Words and pictures don't do justice to the horror that is New Orleans. News reports about elections and tardy federal responses and this year's brave mini-Mardi Gras miss the aching sadness.
Eight months -- eight months -- after Hurricane Katrina ripped the heart out of the place they call "Big Easy" -- then drowned her for good measure -- the already poor, already rickety place still lies sodden, eerily quiet and half empty. It is a city, still, of blue-tarp roofs and white relief trailers and "Katrina code" porches sprayed with X's demarking dead people and pets.
The sweltering Louisiana summer is about to cook the mounds of moldy, mud-caked mattresses and books and humble photographs, the tattered teddy bears, wads of insulation and other refuse of lives once so jauntily lived in this birthplace of jazz.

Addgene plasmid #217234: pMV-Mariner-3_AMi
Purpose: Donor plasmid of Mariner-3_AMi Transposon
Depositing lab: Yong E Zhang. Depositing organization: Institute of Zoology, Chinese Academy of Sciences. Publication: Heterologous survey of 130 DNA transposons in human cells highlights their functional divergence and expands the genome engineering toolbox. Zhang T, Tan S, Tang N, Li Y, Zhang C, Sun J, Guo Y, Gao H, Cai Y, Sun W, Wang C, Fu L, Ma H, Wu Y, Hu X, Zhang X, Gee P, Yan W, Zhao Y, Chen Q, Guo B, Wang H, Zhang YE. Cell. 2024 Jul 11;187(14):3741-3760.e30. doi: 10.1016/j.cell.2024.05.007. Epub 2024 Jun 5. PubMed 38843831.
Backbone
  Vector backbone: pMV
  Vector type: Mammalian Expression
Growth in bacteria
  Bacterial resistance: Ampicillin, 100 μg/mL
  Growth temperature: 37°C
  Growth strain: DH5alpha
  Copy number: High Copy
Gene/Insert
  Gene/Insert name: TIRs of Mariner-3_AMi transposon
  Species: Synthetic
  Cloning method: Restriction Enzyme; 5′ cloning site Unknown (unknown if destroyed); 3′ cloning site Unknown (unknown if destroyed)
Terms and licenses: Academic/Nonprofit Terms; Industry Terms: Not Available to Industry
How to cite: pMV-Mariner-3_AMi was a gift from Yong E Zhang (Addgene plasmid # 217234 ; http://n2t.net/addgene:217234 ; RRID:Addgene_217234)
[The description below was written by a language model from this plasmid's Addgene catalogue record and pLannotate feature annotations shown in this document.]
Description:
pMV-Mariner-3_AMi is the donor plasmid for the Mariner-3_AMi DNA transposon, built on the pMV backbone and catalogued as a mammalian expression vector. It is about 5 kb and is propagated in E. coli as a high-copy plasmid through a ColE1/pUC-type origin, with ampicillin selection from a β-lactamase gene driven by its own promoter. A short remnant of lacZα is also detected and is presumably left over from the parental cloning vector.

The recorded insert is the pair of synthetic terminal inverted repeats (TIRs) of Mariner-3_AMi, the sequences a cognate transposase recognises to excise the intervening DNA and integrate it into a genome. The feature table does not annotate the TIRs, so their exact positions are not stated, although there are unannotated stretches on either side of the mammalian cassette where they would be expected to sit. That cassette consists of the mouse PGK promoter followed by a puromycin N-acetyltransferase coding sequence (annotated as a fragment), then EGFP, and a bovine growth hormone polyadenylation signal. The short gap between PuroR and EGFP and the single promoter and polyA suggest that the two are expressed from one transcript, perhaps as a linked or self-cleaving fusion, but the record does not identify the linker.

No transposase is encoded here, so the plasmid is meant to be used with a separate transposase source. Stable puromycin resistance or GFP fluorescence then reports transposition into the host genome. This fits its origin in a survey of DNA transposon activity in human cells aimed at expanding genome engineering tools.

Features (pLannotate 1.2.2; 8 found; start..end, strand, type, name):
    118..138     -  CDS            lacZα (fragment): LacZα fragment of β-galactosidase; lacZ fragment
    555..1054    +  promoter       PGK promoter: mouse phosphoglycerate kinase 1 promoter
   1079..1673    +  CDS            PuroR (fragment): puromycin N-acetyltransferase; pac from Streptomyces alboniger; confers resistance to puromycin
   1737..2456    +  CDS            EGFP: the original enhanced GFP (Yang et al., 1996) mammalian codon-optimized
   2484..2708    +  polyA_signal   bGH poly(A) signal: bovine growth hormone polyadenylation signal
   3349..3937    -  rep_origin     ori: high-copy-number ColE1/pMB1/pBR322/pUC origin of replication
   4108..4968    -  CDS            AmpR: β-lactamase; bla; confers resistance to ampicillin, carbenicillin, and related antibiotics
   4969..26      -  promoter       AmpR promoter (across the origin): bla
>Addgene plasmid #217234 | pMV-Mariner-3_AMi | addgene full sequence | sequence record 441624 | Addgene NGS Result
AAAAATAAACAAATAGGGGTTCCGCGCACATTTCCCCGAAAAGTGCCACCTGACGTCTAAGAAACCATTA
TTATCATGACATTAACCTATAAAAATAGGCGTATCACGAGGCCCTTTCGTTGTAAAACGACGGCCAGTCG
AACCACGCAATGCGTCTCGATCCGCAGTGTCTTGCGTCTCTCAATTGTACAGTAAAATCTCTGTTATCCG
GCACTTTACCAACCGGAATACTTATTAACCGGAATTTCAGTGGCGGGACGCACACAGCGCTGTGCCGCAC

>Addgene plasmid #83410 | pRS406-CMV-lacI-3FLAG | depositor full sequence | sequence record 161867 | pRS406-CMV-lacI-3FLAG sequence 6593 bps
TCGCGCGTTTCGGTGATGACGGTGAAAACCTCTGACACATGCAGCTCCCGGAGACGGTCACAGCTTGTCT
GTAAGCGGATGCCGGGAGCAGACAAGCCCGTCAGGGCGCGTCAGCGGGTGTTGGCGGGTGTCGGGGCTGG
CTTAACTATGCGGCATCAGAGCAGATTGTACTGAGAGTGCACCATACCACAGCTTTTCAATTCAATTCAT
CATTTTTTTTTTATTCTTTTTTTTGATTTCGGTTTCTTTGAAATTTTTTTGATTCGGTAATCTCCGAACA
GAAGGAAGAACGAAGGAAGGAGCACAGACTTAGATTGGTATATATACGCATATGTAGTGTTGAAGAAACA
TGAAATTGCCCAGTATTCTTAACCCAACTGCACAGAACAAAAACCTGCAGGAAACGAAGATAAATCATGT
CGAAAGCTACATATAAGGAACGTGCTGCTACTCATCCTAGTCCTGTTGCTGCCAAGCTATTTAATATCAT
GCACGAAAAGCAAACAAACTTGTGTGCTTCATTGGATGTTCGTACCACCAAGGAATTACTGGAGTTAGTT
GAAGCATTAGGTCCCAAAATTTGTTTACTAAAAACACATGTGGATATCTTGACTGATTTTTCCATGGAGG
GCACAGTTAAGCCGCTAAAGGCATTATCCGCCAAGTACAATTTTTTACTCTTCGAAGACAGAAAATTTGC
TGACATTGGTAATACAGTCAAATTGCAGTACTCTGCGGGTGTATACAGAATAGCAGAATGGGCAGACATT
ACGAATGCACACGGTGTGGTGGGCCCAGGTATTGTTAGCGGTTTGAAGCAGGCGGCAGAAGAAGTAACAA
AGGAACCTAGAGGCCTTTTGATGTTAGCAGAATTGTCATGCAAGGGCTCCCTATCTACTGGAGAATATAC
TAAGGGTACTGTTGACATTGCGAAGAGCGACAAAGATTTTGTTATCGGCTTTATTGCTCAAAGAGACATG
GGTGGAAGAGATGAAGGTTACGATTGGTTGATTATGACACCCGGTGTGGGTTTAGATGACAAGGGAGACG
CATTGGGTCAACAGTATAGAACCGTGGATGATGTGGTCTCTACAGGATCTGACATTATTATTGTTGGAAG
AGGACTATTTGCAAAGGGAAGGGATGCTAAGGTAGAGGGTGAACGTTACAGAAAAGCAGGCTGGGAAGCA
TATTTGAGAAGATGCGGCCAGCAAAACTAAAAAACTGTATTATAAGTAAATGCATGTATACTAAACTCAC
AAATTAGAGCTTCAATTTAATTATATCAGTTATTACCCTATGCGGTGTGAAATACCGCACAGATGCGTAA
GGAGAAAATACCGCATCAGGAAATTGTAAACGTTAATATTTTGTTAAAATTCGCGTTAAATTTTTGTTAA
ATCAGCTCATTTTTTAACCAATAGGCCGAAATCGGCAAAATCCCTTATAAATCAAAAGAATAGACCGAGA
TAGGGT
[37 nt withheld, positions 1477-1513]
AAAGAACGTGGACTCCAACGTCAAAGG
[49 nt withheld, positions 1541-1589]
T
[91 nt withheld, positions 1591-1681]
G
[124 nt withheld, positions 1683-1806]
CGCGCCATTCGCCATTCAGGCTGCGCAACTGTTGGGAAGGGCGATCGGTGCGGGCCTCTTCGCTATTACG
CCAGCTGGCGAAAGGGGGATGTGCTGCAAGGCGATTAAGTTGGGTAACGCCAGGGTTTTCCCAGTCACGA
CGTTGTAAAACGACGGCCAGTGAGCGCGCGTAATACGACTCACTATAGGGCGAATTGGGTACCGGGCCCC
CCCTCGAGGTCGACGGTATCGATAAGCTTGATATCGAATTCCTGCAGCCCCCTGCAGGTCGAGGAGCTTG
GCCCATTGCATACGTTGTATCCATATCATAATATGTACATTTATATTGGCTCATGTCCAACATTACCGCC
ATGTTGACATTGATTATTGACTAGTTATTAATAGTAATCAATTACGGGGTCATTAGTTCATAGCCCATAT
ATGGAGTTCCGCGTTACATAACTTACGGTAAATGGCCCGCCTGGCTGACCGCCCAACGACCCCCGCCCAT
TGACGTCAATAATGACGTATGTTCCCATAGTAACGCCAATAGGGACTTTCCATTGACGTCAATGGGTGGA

You can avert these scenes, like a horse with blinders on, and see only the French Quarter, bravely glittering; the reopened casino, pulsing and tinkling; and the few Uptown mansions that are gussied up again.
They're not the poor Lower Ninth Ward, just as disintegrated and forlorn as it was during those storm-tossed nights. Not the prim but empty houses of Lakeview and the West End, still stained by high-water marks. Not the blown-out office towers, abandoned schools and hotels, plywood-shuttered stores, or lightly traveled roads.
In the back-o'-town quarter called the Bywater, a schoolteacher who had come from far away on spring holiday to gut houses in hopes of saving them brushed a tear from her grimy cheek. "They call this 'The City That Care Forgot,'" she said. "No, no, no. It's the city the world must not forget."